Edexcel English IGCSE: King Schahriar and his brother

Q1. In ‘King Schahriar and his brother’, how does the writer create tension?

In your answer, you should consider:

  • King Schahriar’s practice of having women killed;
  • the actions of Sheherazade;
  • the end of the passage;
  • the writer’s use of language.

You should refer closely to the passage to support your answer. You may use brief quotations.

Edexcel English IGCSE Model Essay by an Expert

The story of ‘King Schahriar and his brother’ is extremely tense. There is tension in the reader’s attitudes to the characters, and in concern about what will happen to the heroine, Sheherazade.

The author creates tension in the actions of King Schahriar. Initially, the reader expects him to be good and kind; he is generous to his brother and his wife. However, there is slight tension in the vocabulary used to describe him – such as “grief” and “cut off” – foreshadowing the later violent events. When we learn about his new barbaric practice, the reader’s sympathy turns to horror. The author uses emotive language to elicit sympathy for the victims instead of him: the phrase “every day saw a girl married and a wife dead” powerfully shows the tragedy of the girls’ premature deaths. There is also tension as families wonder if their daughter will be the next to die. This is captured in the image of the mother “trembling for the fate of her child”.

The actions of Sheherazade also create tension in the story. The extended description of her many qualities creates tension in itself, because the reader knows that she is at risk of being murdered by the king. This tension is heightened even further when she actually requests to be married to the king. There is tension between her intelligence and bravery (highlighted by the alliteration in “clever and courageous”), and her inconceivable actions. Sheherazade’s manner is also in tension with our expectations of female characters in the patriarchal society in which this story is set. We expect her to be meek and emotional, but instead she is confident and brave: like a soldier, she wants to pay “a great service to [her] country”. This challenges our expectations of women.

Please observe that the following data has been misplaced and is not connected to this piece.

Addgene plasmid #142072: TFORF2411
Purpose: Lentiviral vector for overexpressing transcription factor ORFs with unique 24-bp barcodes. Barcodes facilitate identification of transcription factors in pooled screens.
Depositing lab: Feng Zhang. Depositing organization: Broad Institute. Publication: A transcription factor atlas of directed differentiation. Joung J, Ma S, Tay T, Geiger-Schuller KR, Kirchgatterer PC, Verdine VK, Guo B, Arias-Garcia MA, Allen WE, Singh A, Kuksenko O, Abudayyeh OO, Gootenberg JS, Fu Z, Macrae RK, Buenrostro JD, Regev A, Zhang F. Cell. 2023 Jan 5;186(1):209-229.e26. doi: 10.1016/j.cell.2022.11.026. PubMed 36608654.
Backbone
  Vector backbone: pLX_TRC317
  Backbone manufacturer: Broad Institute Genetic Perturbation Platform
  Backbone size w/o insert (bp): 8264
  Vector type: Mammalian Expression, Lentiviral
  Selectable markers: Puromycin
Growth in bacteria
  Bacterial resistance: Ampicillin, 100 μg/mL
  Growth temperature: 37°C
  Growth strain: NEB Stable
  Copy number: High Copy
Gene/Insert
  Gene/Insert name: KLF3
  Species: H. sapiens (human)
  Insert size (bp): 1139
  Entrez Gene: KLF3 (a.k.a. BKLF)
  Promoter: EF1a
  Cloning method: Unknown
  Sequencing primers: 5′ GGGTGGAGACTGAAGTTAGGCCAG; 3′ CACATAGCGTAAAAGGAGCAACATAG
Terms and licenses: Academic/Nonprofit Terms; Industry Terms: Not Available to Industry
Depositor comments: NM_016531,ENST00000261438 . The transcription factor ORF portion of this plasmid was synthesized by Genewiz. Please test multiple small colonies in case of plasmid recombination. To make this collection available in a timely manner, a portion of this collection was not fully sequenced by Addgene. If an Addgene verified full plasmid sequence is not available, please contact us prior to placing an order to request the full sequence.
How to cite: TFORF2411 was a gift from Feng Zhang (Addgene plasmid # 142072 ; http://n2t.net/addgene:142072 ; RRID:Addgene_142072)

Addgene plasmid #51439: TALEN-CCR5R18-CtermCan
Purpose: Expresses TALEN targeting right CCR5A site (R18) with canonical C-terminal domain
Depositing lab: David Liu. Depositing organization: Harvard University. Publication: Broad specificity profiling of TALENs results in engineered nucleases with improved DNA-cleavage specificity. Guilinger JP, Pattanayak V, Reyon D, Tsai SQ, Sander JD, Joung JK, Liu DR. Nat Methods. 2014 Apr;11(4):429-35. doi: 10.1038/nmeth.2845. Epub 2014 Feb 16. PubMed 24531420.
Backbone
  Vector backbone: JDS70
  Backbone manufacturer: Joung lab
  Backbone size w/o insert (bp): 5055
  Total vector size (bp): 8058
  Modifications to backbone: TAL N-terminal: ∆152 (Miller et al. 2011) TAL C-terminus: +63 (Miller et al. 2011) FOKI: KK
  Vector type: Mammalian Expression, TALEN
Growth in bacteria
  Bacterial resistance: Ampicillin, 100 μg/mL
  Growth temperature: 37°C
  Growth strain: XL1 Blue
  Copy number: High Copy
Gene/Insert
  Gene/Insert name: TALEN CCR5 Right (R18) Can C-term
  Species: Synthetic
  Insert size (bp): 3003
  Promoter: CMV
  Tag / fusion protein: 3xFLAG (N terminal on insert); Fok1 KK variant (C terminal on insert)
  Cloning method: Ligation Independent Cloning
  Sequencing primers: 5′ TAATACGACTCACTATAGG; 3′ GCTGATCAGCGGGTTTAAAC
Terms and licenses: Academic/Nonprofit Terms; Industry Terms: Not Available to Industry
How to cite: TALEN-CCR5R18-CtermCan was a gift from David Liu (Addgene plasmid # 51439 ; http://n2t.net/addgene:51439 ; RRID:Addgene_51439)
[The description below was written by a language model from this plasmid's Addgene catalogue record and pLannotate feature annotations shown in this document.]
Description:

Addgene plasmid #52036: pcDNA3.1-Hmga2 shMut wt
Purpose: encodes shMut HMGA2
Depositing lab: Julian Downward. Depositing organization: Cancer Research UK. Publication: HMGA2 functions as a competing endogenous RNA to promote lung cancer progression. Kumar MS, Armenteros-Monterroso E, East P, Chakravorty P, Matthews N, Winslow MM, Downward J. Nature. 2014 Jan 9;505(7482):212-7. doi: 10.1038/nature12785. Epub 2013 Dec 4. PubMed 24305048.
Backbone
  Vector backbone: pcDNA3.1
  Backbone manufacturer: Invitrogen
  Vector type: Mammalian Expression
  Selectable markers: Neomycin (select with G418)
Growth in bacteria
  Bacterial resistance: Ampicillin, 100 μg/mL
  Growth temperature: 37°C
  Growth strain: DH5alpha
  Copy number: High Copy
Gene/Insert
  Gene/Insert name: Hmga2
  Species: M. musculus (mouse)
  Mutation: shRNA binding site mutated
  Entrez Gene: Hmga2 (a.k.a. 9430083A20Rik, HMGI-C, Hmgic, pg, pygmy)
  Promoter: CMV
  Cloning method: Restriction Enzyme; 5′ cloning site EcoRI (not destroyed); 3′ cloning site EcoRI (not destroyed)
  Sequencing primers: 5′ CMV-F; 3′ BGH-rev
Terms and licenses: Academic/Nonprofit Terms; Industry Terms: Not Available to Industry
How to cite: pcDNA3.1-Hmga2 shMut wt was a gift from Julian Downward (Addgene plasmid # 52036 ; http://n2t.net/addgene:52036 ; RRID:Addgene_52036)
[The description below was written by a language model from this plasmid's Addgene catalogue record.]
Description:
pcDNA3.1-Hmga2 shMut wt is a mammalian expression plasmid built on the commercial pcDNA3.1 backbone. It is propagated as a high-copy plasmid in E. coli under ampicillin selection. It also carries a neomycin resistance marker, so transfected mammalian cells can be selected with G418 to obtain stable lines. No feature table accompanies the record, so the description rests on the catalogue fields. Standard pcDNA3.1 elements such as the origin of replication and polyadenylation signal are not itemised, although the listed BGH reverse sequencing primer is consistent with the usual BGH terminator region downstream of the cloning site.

The reader is encouraged to like and respect Sheherazade, and this creates tension when we are unsure whether she will succeed in her plan. When she describes her plan to her sister, she uses conditional structures with words such as “hope” and “if”. This shows that her plan is not certain to succeed, and if it fails, she will die. The plan also involves ‘begging’ the king; the plan thus depends on the kindness of the king, of whose cruelty we are well aware. The plan is successful, but the story ends with ultimate tension, as the reader is left unaware of whether she will be successful in ending the king’s murderous ways.

This story gradually builds tension throughout, and this tension is left unresolved at the end of the story. In the original context, this would have encouraged the reader to continue through the rest of the stories in the collection, hoping to find out about Sheherazade’s fate.